Winnipegger shocked by sudden decision to transfer elderly mother to hospital hundreds of kilometres away

The family of a 94-year-old woman wants an explanation after she was transferred to a hospital hours away, with little advance notice.

Judy Tomlinson says her mother, Jeanne Mymryk, was transferred from St. Boniface Hospital in Winnipeg to a hospital in the western Manitoba town of Hamiota last Friday.

“She’s 94 years old and she’s being whisked 300 kilometres away from her family and support,” said Tomlinson.

Mymryk was at St. Boniface while recovering from a heart attack and urinary tract infection.

When a family member visited Mymryk at St. Boniface last Thursday, hospital staff asked him to sign a document stating that if a bed was needed, they could transfer the 94-year-old to another facility.

The family member was told he was able to sign because he’s a relative but Tomlinson, who is her mother’s primary caregiver and has power of attorney, says she was not consulted.

The next day, Tomlinson got a call telling her that transport services were at St. Boniface Hospital ready to take her mom to Hamiota.

“I had no chance to absorb this information. I called the hospital back three times to get more information and asked, ‘Can I come down and see my mom?'” said Tomlinson.

She was told her mother was already packed and ready to go. When asked why she wasn’t called earlier, she wasn’t given an explanation.

Shared Health said stable patients can be transferred to other hospitals, including those in other health regions, to “maximize bed capacity to allow for ongoing non-COVID care — such as non-urgent and elective surgeries.”

Those transfers are “based on clinical team judgment and do not require consent,” a Shared Health spokesperson said in an email to CBC.

All patients admitted to hospital (or their families or caregivers) are given a letter informing them of these transfer protocols, which were implemented in October, the spokesperson said.

Freezing rain made transfer dangerous

But Tomlinson said her concern wasn’t just about the lack of communication from hospital staff.

The road conditions the night her mother was transferred were treacherous due to freezing rain.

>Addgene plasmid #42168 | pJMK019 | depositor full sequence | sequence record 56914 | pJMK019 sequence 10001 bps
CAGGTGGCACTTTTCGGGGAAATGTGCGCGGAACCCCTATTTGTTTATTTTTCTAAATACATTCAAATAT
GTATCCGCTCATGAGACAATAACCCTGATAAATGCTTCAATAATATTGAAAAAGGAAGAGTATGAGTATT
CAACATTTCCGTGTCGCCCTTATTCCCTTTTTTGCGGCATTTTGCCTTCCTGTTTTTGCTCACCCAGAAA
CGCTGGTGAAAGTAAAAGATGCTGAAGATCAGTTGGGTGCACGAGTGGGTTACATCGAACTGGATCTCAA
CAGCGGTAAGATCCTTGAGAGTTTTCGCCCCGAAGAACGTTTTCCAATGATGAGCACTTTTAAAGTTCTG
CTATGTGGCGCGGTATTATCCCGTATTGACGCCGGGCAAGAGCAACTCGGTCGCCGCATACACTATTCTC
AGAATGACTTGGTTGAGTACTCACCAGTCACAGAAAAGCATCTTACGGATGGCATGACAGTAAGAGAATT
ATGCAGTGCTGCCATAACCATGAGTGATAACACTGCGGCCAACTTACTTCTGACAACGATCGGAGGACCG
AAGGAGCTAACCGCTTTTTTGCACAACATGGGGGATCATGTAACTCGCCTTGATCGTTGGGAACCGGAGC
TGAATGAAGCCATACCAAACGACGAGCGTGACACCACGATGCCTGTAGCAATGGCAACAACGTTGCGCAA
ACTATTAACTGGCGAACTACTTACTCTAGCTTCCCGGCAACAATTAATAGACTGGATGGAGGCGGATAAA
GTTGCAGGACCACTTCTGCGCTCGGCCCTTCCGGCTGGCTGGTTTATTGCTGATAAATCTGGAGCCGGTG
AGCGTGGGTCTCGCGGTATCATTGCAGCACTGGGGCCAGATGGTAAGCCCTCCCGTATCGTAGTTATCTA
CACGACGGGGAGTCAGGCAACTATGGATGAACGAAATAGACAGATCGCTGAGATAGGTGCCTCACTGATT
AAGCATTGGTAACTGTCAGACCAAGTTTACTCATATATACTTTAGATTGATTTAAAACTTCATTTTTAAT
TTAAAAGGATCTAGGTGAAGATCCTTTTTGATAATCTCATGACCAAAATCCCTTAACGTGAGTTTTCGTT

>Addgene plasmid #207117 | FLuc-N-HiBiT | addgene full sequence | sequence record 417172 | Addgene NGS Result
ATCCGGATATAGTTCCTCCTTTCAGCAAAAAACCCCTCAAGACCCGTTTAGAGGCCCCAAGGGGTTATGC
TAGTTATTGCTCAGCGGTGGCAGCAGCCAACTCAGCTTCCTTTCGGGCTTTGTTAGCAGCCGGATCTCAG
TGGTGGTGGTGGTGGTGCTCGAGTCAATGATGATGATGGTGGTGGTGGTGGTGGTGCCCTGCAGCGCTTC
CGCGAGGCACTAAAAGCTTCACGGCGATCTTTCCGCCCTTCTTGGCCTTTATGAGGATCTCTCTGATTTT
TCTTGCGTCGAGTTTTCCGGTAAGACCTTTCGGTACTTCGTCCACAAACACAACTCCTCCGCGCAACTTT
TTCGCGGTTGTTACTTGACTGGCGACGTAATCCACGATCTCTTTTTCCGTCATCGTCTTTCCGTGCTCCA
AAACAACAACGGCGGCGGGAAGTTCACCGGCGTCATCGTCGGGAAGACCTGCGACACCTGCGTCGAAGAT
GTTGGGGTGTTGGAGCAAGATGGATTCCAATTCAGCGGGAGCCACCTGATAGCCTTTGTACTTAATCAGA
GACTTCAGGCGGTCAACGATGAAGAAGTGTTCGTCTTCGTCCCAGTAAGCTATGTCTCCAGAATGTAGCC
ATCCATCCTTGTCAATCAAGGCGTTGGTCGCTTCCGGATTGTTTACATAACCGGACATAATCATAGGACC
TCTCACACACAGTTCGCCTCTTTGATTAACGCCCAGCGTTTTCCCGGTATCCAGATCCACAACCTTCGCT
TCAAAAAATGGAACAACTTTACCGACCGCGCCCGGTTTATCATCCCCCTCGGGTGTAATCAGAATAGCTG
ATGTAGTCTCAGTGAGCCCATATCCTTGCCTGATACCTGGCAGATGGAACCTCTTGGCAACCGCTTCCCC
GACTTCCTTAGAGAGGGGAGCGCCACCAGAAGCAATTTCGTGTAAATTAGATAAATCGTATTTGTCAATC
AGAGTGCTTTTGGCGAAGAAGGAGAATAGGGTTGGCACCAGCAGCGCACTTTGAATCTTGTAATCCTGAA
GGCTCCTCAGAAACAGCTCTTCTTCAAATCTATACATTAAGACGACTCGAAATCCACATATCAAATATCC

Tomlinson spoke to her mom — who was crying inconsolably — shortly before transport services left St. Boniface at 4:30 p.m.

She didn’t receive an update until 11:15 p.m. that night, and was told her mother had arrived at the Hamiota Health Centre just 15 minutes before.

Shared Health says that in bad weather, paramedics generally delay low-acuity inter-facility transfers that are deemed safe to wait until the weather improves, and that this particular transfer took four hours and 40 minutes.

Staff at the Hamiota Health Centre told Tomlinson that transport services were driving no more than 20 kilometres an hour due to the road conditions.

“This transfer, which was non-essential, put too many lives in danger — including my mom,” Tomlinson said in an email sent to CBC.

The email was sent to several people, including Health Minister Audrey Gordon, Opposition NDP Leader Wab Kinew and patient relations at St. Boniface hospital.

‘We should all be ashamed’

Kinew raised his own concerns about the transfer of patients in Wednesday’s question period.

“We should all be ashamed. This is not how we should be treating seniors,” said Kinew.

He accused the Progressive Conservative government of “moving seniors around the province like pieces on a chessboard.”

Health Minister Audrey Gordon said that these decisions are made by clinicians, not politicians.

“My understanding in speaking with Shared Health is they are using an acute care protocol in terms of their transfers that has existed for many, many years,” said Gordon.

She said the acute care protocol provides patients with safe, quality care.

Manitoba Health Minister Audrety Gordon says decisions on transfers are made by clinicians, not politicians. (Gary Solilak/CBC)

But Tomlinson feels the issue does fall on the shoulders of politicians — and hospital administrators.

In the email sent to CBC, she commended the care provided to her mother by nurses and doctors at the Hamiota Health Centre.

“They are wonderful, they’re giving my mom excellent care. But they don’t understand why this was necessary,” said Tomlinson, noting there are other patients in Hamiota who are seniors from Winnipeg.

Her family went to visit as soon as they could the following day — a round trip of more than six hours.

“Our senior citizens rely on family and friends for support and to be their advocate. And with them being so far away from their support systems, they feel lost and alone,” she said.

As of Wednesday, her mother was well enough to return home to Winnipeg once home care has been arranged.